In Japan, cannabis is an illegal drug, and little discussion has taken place there on the potential benefits of cannabis legalization. The Cannabis Control Law of Japan, also known as the 1948 Law Number 124, is the national law of Japan concerning cannabis possession, cultivation, and transfer. Possession of marijuana is punishable with up to five years in prison and a $17,000 fine, and anyone caught working in the commercial cannabis trade can face ten years in prison. Between 2015 and 2017, the cannabis use rate jumped from 1 percent to 1.4% in Japan, meaning an estimated 1.33 million people are using the drug.
The number of cannabis-related arrests among adolescents is also on the rise. Although the figure steadily declined from 1,880 people in 2009 to 712 people in 2013, the trend has since reversed, climbing back up to 1,519 adolescent arrests in 2017. Around 80% of the cannabis cases in 2018 involved possession, followed by dealing, cultivation, and receiving. Cultivation has particularly been on an upward trend, with 152 people apprehended in 2018, compared with 116 in 2014. A steadily growing proportion of these are cultivating cannabis for commercial purposes. Overall, 762 people with cases, or 21.3%, were members of criminal organizations.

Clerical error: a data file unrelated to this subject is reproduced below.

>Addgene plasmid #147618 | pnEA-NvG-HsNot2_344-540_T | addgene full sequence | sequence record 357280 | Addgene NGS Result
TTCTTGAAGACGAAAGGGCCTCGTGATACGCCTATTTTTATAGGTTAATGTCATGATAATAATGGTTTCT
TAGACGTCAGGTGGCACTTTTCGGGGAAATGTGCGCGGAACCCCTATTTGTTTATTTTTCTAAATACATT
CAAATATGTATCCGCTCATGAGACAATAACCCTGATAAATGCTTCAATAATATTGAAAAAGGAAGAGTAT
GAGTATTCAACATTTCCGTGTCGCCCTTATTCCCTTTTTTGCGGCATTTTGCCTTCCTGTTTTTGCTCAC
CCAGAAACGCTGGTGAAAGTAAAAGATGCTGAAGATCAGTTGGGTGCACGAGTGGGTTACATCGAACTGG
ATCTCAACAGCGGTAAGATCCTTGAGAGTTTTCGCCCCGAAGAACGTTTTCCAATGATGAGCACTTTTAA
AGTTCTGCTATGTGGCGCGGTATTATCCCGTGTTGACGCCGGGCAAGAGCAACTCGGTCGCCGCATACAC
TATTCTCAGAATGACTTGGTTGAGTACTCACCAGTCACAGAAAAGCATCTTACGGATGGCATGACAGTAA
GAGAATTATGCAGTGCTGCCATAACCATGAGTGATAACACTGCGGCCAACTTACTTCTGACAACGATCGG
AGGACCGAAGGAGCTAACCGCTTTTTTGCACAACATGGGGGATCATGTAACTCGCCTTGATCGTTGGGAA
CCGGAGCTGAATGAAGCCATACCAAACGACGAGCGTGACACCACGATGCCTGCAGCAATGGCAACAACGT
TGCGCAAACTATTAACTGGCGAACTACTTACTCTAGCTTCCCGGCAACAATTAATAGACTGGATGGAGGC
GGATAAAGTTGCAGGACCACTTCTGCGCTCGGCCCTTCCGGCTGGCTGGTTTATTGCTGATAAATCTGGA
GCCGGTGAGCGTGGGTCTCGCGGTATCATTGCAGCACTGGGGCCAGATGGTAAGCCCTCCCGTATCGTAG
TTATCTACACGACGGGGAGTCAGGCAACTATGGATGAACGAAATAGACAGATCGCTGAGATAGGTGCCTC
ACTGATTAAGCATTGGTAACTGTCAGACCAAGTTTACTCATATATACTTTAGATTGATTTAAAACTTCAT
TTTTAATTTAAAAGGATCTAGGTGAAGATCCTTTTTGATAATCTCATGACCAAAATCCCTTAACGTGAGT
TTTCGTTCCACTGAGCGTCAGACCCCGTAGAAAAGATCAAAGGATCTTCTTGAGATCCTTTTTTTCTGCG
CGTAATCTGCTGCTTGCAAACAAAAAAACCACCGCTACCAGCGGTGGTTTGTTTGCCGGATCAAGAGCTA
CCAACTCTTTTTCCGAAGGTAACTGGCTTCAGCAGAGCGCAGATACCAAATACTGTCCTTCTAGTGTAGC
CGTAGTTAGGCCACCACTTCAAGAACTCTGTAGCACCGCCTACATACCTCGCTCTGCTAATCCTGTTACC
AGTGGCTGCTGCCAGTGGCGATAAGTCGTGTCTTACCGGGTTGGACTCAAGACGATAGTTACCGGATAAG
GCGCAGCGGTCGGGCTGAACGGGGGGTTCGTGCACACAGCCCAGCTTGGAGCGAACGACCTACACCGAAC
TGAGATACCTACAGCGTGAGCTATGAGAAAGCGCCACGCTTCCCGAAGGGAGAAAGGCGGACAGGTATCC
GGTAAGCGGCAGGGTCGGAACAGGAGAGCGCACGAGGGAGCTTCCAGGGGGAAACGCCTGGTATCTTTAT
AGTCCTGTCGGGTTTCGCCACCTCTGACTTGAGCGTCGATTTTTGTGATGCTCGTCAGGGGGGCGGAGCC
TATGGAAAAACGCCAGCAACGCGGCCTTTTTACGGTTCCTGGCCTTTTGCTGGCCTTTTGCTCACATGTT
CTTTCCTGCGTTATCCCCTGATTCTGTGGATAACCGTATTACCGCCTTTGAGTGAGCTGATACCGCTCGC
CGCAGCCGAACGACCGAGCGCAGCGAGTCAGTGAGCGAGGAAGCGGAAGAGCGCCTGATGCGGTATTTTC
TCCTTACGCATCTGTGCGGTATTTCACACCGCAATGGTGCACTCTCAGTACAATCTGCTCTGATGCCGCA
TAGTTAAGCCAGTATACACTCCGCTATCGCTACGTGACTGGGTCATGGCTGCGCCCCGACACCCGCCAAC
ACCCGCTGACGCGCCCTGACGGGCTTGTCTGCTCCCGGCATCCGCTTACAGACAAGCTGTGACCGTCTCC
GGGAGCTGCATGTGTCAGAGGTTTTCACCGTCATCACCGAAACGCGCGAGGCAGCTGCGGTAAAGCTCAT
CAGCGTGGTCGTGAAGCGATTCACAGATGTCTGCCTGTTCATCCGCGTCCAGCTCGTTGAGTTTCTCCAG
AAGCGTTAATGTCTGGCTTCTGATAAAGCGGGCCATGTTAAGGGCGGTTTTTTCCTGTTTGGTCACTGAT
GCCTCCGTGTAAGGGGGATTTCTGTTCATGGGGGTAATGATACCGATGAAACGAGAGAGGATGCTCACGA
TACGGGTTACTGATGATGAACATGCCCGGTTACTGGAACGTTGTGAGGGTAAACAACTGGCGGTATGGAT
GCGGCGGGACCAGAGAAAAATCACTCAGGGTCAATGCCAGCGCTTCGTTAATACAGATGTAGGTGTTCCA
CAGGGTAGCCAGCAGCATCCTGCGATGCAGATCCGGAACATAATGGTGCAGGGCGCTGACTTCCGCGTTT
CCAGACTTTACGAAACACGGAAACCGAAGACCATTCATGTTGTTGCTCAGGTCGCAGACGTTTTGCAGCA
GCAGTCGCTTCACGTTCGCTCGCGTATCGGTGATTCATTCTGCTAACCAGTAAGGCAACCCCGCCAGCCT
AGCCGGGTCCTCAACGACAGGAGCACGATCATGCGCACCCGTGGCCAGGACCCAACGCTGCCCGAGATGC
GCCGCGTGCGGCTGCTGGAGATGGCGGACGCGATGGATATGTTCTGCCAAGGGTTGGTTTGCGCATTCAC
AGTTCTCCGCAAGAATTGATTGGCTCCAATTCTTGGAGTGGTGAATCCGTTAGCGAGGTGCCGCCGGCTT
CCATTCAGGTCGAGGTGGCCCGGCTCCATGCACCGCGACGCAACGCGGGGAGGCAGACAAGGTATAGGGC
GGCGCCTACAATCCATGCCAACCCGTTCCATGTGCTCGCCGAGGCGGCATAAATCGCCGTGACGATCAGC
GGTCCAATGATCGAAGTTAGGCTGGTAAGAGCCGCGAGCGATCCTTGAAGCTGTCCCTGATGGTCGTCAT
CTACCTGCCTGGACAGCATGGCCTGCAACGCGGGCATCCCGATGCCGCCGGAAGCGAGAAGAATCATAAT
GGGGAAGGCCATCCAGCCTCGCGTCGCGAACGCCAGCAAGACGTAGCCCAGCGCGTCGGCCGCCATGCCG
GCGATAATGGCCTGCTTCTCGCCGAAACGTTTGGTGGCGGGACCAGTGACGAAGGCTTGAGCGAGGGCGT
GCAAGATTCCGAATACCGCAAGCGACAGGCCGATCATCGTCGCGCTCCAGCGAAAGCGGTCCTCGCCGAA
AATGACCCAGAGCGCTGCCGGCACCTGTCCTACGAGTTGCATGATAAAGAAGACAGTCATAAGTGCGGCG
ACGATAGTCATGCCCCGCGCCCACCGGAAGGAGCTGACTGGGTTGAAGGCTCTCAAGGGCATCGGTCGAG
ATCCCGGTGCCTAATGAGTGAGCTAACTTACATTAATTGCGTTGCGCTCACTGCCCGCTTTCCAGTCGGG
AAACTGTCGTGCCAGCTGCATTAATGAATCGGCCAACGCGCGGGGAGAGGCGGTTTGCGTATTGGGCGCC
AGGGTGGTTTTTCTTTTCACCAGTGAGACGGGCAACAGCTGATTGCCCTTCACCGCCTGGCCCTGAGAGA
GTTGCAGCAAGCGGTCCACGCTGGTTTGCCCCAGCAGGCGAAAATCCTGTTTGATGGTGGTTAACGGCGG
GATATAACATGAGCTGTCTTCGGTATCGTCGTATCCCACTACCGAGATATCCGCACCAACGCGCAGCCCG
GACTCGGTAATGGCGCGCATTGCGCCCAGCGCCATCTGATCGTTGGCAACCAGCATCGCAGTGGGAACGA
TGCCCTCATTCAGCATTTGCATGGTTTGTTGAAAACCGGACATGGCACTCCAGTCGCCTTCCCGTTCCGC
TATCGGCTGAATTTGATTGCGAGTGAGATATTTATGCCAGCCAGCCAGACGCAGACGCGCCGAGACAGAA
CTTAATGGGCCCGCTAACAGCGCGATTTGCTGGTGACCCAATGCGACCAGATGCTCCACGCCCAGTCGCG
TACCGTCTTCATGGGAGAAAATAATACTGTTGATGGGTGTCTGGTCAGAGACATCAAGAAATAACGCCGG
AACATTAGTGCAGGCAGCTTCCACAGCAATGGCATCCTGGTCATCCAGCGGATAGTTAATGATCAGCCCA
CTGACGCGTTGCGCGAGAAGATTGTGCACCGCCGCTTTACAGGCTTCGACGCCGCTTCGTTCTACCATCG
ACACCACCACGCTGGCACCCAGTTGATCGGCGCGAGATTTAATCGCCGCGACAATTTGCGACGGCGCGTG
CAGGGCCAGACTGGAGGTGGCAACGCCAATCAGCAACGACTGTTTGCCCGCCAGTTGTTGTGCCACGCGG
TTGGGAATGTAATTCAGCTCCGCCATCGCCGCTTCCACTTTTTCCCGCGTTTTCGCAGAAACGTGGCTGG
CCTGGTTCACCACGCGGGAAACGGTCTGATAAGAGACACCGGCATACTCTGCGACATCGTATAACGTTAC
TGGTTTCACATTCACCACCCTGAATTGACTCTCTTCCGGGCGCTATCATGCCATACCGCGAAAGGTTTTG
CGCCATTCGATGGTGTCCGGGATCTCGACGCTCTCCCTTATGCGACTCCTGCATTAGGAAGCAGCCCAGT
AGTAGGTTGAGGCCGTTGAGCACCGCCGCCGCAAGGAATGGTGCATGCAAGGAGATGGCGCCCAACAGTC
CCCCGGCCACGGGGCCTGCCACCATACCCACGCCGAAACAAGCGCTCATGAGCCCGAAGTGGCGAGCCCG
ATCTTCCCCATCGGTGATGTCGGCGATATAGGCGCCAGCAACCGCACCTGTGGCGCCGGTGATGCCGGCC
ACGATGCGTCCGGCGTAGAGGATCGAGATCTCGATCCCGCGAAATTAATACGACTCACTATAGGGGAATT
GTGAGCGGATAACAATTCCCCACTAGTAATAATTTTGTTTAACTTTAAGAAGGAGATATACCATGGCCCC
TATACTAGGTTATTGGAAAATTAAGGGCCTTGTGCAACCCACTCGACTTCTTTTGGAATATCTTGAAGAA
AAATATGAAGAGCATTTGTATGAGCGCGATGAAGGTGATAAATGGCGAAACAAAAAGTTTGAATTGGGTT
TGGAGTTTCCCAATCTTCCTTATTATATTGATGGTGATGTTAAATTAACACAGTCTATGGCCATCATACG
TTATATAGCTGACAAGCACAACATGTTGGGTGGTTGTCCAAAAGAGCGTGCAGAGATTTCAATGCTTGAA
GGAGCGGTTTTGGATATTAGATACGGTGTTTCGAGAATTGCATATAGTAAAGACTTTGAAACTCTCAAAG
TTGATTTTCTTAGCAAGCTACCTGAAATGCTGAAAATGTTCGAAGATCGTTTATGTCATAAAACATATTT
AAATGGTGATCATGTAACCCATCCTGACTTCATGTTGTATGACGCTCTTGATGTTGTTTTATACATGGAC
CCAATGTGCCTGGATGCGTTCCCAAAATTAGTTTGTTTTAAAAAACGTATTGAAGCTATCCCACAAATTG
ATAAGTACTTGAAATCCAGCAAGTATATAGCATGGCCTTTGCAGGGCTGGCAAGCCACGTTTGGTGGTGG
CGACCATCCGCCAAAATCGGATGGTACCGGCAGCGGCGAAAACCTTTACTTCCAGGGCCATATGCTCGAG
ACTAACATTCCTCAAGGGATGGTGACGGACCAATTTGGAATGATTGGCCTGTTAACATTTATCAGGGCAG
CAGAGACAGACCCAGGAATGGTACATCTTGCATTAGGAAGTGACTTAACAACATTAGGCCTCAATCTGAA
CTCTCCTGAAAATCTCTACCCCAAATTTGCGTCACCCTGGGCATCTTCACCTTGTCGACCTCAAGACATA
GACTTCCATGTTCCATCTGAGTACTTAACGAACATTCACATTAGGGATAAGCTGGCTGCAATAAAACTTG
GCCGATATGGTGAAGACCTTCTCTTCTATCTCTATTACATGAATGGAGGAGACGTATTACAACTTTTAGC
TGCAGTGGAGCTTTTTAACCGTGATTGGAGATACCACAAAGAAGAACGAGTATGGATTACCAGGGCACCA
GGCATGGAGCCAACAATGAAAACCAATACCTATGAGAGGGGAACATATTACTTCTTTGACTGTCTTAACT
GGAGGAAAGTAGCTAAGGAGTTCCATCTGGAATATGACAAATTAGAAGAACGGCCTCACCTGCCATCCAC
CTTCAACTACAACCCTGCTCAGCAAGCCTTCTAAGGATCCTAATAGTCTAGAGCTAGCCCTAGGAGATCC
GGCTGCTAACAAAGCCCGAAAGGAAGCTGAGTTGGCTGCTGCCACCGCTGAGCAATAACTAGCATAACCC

Cannabis is in the Japanese headlines after popular singer Junnosuke Taguchi was arrested in late May for violating the Cannabis Control Act. Taguchi lives with his girlfriend, actress Rena Komie and both are suspected of possessing 2.3 grams of cannabis. Both were arrested and charged but released on bail for $28,000 after Taguchi pleaded guilty to cannabis use. According to The Diplomat, an online international news magazine covering politics, society, and culture in the Asia-Pacific region based in Tokyo, “Taguchi made a public apology in front of the press where he vowed to never get involved in marijuana and crime again. Taguchi fell to his knees outside the police station and bowed on his hands and knees for 20 seconds. He promised to take an absence of leave from show business in order to make up for his crime and to start afresh to regain public trust. Super fans gathered in the audience cheered support for his mission to get clean.”
There is a growing social shift lining up with world wide trends happening on social media discussions, with some celebrities bucking Japanese conservative tradition in favor of a more public debate for legalization, but authorities in Japan have shown little interest, if any, in moving in that direction.